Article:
My house must be a magnet for algae. I have green algae on the shaded parts of my deck; it’s also on my patio and my vinyl siding. Furthermore, I believe there’s black mildew on my siding. Then there’s the roof. I have black streaks of algae up there. How can I safely remove the algae from all these surfaces without harming me, my pets or my plants? I’ve heard that bleach works, but something tells me that this is not the right approach. — Caroline B., Jackson, Miss.
You, I and millions of others suffer from algae around our homes. I have two decks, one on top of another. The lower deck has lots of shade, which is a perfect place for algae to grow. I also have algae coating stone steps on my property. I work at keeping them clean, because when they’re wet, the algae-covered steps are as slippery as wet ice.
The good news is that it’s not too hard to clean algae. The bad news is that there’s no silver bullet to inhibit its growth on all surfaces.
As far as bleach goes, there is more than one type. For many years, I thought bleach was bleach. When I was growing up, my mom used to buy those white plastic bottles of smelly chlorine bleach to use in our laundry. She would save the bottles, rinse them out and then fill them with water in case the water main broke outside our house. It was a big joke in our family, but my mom always was prepared!
Then, about 17 years ago, I learned about oxygen bleach. It does many of the same things chlorine bleach does, but it’s not toxic. Oxygen bleach is the preferred bleach to use for cleaning your home, both on the exterior and interior, because it will not harm you, your pets or your plants. Oxygen bleach also will not take the color out of your wood decking, your vinyl siding, your painted surfaces or your roof.
Chlorine bleach, on the other hand, is highly toxic to plants, humans and animals. It’s so powerful that it will remove the color from wood decking, and it can discolor painted exterior surfaces much like it takes out the color from fabrics.
You can easily find oxygen bleach online or at many stores. Typically, it is a powder you mix with water. Once the powder is mixed with water, all you get is more water, oxygen ions that do the cleaning and some harmless organic soda ash. Not all oxygen bleaches are the same. Some are completely organic, while others contain fragrances, dyes, color crystals and excessive fillers.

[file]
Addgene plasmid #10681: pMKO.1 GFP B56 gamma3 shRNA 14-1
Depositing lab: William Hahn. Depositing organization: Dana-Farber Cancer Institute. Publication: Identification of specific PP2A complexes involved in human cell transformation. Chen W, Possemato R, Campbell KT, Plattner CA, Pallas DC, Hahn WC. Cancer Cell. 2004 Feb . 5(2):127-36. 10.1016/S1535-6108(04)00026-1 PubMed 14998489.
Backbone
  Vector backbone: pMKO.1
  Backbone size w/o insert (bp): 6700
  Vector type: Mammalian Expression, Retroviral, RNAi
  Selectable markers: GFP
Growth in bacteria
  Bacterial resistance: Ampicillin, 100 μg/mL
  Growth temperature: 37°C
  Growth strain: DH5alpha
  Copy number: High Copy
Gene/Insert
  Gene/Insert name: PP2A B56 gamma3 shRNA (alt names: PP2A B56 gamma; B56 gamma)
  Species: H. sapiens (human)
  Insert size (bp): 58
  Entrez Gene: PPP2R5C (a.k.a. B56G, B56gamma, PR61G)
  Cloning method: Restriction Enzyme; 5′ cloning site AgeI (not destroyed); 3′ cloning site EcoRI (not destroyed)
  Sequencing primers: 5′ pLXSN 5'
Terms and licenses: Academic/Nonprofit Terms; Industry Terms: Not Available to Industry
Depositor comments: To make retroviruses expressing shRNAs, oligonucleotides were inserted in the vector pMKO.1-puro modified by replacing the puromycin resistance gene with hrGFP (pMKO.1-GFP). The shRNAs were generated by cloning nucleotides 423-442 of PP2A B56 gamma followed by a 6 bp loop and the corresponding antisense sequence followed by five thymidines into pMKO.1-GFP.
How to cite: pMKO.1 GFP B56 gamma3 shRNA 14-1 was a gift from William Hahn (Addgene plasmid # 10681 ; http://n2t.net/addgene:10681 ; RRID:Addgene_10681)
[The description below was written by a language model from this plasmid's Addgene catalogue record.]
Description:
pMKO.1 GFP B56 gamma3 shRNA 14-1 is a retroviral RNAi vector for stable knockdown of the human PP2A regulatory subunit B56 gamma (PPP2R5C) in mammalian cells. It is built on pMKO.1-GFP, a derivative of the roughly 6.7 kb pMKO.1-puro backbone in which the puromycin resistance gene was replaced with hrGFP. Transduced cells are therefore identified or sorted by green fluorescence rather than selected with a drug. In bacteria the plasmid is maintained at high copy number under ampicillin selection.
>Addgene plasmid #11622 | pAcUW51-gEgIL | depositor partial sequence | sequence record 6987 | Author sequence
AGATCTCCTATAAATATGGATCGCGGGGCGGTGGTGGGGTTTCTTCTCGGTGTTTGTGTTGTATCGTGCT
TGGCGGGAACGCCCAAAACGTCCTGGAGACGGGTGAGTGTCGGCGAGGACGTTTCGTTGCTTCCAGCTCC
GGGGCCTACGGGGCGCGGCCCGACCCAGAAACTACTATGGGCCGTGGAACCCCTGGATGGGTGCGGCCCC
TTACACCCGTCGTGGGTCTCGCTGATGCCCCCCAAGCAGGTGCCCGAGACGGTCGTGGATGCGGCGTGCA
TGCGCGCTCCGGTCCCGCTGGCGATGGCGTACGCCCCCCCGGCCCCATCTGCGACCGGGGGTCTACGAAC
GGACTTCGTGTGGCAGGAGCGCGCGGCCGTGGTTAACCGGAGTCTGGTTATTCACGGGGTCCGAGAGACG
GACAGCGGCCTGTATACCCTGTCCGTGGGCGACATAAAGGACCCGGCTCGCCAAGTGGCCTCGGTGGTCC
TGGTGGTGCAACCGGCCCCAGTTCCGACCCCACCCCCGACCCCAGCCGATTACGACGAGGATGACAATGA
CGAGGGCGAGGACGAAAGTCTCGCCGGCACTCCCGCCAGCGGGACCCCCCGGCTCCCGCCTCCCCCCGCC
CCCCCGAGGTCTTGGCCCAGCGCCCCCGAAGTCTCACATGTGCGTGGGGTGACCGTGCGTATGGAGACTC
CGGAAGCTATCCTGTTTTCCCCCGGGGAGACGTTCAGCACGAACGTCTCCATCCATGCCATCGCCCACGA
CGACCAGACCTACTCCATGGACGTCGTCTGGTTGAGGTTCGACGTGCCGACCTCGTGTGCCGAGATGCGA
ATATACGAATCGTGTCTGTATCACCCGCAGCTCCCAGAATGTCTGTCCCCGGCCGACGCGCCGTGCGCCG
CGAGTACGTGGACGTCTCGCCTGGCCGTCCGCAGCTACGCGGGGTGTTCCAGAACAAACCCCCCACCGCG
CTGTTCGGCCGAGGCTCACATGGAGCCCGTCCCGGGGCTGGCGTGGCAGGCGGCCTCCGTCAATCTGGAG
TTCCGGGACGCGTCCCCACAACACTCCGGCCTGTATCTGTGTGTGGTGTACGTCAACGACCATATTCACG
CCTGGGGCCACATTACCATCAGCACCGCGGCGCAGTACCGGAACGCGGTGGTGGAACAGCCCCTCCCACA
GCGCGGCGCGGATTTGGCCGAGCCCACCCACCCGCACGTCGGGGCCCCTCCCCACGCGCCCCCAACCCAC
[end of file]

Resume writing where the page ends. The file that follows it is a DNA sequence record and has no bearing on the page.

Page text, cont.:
Last weekend, I mixed up some oxygen bleach to clean algae from my lower deck and from the deck railing. I simply dissolved the powder in warm water, poured it into a simple garden hand-pump sprayer and squirted it on the algae-coated surfaces. I allowed it to soak for about 10 minutes and then used a scrub brush to remove the green algae. After rinsing with a garden hose, the surfaces looked brand new!
You can clean roofs with oxygen bleach, but it can be challenging. The biggest problem is that it’s dangerous working up on a roof. The algae-covered roof, once wet with the oxygen bleach solution, can be very slippery.
It’s imperative that the roof surface, or any surface you’re cleaning, does not dry out before you get to scrub it. You must keep the surface wet with the solution at all times. This is hard to do on a roof on a sunny day, so it’s best to clean roofs on overcast days, when air and roof temperatures are cool.
You need to scrub the surface after the oxygen bleach solution soaks. Don’t ever think that you can just spray on any magical cleaner and get perfectly clean surfaces. Marketers that make that claim are appealing to your desire to take the easy way out. Don’t believe the spray-and-rinse claims for a second.
Tim Carter is a columnist for Tribune Media Services. He can be contacted through his Web site, askthebuilder.com.